Wednesday, November 03, 2010


While watching Have I Got News For You last week, I noticed that the BBC has decided to display a hashtag (#bbcHIGNFY) as the show opens. Shortly after, I spotted Question Time sporting one too (#bbcqt). I was intrigued - do the twitterati really watch Question Time? And if so, what do they say about it? So I flicked open the Twitter App on my phone. As it happened, a particularly unctuous hedge fund manager called Hugh Hendry was on the show's panel, and a lot of the #bbcqt tweeting was directed at him:
callummccrae1: Hugh Hendry is a wanker that is all. #bbcqt
markjepson: On a serious note, Hugh Hendry is an obnoxious cretin. #bbcqt
The twitterers had a point, but that's by the by. What struck me was how this totally changes the viewing experience. A passive 'slumped in front of...' moment becomes an active social one. Suddenly we're all sharing a vast virtual sofa, muttering our asides to each other.

For the time being it's rather cumbersome - and not everyone has a smartphone anyway. But one or two iterations and this stuff will be scrolling right across the screen - if we want it to. Some classifications of TV are more ripe for commentating than others - sport, soaps and reality shows are obvious contenders. And while we probably don't want to hear the whole world's commentary on our favourite movie, we may welcome contributions from our friends, so the Facebook hybrid of this will be interesting. A thousand strangers can add nothing to my enjoyment of Withnail & I, but if a friend writes "#withnail @alex - you perfumed ponce" on my wall? ... ROFLMAO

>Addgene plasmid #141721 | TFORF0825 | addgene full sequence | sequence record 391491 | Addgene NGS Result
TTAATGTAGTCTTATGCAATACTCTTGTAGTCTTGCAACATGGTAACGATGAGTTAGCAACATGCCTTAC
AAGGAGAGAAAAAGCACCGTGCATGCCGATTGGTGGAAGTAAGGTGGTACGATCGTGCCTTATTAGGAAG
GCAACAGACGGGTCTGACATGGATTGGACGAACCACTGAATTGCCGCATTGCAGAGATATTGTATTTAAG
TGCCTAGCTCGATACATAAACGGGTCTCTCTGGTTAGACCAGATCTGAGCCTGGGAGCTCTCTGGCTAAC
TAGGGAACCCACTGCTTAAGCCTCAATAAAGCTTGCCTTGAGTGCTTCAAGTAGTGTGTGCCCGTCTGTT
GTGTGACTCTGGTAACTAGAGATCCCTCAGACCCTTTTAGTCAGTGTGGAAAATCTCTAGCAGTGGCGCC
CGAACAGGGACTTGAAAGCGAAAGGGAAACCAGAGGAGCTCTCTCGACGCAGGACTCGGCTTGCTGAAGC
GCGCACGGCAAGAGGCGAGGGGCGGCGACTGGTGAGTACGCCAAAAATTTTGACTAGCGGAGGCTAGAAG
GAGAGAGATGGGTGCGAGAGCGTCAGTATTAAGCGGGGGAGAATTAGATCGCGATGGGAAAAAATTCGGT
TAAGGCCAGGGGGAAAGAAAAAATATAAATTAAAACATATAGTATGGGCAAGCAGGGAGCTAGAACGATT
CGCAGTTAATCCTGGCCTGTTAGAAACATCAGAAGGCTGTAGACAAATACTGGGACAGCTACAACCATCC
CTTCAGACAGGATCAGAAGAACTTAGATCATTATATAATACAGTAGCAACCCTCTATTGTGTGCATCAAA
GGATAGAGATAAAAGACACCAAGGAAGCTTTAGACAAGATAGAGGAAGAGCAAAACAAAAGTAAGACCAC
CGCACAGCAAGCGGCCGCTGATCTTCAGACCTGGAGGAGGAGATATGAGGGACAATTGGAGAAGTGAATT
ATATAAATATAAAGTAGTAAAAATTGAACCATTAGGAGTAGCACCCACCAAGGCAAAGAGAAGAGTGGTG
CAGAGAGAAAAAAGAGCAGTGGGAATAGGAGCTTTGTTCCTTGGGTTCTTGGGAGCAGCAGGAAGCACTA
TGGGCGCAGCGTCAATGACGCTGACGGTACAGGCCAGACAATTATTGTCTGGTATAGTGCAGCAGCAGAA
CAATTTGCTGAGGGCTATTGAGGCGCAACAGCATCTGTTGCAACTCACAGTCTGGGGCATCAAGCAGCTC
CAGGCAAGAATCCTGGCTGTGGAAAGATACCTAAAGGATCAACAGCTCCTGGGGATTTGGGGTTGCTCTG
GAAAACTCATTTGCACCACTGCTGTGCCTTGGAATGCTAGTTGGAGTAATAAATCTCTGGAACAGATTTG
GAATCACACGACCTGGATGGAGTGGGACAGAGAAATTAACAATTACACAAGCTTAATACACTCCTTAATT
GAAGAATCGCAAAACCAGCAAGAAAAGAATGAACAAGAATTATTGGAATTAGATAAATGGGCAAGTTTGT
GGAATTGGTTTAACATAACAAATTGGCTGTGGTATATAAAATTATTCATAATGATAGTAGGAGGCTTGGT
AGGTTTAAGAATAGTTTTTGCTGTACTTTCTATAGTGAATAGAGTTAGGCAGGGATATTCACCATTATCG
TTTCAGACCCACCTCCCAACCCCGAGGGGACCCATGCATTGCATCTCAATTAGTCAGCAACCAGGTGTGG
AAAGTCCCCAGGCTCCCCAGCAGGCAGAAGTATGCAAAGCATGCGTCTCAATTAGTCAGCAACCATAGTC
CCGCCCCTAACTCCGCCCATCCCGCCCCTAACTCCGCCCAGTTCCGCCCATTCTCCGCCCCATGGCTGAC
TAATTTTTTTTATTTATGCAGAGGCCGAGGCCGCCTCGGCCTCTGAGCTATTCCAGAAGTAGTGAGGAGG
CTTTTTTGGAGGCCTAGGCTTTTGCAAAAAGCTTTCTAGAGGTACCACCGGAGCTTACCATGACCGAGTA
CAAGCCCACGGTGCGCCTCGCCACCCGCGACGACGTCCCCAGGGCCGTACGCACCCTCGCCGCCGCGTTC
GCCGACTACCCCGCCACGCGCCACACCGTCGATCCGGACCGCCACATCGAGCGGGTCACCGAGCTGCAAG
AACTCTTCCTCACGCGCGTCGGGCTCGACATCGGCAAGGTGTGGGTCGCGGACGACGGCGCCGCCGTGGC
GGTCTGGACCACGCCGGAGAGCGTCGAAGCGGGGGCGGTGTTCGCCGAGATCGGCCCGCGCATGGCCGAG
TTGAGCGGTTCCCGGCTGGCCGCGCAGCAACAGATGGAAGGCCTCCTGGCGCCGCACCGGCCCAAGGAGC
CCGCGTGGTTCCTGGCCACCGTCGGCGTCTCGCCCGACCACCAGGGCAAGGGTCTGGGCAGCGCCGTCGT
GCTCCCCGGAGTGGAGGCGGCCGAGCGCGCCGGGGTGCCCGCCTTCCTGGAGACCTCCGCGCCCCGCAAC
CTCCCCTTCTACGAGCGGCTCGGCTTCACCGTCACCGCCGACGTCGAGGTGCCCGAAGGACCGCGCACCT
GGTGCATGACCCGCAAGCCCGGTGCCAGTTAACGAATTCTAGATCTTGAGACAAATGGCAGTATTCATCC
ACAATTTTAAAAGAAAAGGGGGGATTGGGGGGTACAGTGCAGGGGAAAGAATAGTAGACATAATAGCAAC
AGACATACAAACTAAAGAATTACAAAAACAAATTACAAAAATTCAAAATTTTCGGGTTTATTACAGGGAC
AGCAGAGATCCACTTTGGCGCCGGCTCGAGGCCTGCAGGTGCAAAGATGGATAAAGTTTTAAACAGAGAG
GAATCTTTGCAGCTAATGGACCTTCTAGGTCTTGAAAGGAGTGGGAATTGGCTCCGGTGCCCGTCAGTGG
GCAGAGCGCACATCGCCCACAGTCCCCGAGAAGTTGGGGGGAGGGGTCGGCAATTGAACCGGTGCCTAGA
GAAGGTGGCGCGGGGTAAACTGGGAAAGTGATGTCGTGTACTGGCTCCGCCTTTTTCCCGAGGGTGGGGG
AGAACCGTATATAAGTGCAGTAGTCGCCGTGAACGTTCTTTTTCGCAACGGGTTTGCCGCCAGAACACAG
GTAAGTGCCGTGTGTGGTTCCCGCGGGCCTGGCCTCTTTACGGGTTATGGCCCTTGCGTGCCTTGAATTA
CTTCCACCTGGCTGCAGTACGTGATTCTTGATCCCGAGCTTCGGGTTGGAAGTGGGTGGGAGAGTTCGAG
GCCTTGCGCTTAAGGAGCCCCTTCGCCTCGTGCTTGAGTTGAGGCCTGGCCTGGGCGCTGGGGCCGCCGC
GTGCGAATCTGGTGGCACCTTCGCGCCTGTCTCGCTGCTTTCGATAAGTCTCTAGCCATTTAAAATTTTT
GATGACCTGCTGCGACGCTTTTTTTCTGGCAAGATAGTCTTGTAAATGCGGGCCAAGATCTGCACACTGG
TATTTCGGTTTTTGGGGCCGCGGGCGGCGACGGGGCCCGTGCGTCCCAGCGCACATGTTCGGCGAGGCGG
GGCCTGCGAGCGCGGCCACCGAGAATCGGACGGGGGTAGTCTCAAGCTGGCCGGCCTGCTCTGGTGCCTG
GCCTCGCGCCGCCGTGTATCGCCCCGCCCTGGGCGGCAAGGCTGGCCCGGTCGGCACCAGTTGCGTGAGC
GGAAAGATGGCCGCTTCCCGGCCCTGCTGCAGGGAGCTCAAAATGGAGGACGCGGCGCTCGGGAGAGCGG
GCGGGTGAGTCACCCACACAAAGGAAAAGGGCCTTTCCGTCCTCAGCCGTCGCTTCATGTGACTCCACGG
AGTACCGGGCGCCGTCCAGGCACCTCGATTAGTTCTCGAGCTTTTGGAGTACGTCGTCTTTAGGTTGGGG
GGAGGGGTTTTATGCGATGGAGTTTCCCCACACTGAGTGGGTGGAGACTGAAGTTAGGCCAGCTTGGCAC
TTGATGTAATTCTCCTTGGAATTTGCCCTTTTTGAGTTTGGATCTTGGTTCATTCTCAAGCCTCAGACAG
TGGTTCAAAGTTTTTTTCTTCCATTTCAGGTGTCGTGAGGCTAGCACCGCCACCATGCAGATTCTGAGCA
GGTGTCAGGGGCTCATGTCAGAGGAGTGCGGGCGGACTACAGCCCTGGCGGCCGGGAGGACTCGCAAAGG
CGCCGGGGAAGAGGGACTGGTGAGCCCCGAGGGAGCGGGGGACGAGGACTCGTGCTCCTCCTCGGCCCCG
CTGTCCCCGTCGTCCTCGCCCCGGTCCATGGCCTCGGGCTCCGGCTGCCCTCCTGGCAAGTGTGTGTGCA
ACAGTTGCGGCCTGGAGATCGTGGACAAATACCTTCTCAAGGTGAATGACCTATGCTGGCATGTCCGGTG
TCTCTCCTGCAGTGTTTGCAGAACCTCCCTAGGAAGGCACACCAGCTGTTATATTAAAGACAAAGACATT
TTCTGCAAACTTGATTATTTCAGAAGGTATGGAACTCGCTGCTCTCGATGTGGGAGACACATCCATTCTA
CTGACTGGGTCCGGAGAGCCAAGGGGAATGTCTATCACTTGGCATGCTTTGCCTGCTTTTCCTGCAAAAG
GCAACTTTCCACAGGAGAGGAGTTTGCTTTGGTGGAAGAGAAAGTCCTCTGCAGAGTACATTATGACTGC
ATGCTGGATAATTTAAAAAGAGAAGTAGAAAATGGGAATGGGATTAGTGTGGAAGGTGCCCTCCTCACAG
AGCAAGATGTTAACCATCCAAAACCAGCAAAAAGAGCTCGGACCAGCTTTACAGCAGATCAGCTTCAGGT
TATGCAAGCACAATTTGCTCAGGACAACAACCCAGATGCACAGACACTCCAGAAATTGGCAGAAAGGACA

Ad breaks, let's face it, have always been fair game, so we need to work out how brands should react when ads are dissected live ("that stuff's crap"). And what about exploiting the new forum by integrating hashtags inside the campaign through an interactive creative idea? Carlton Draught in Australia has added a hashtag under the brand logo at the end of the ad, to some effect. But what about incorporating the hashtag, or some tweets, into the concept of the ad itself? You don't have to know what one of these campaigns looks like to know they exist. Write the brief.

Of course, in-programme (and indeed in-match) tweeting isn't new. What's new is merely that I have caught on. But if I've got it, then the rest of the population can't be far behind.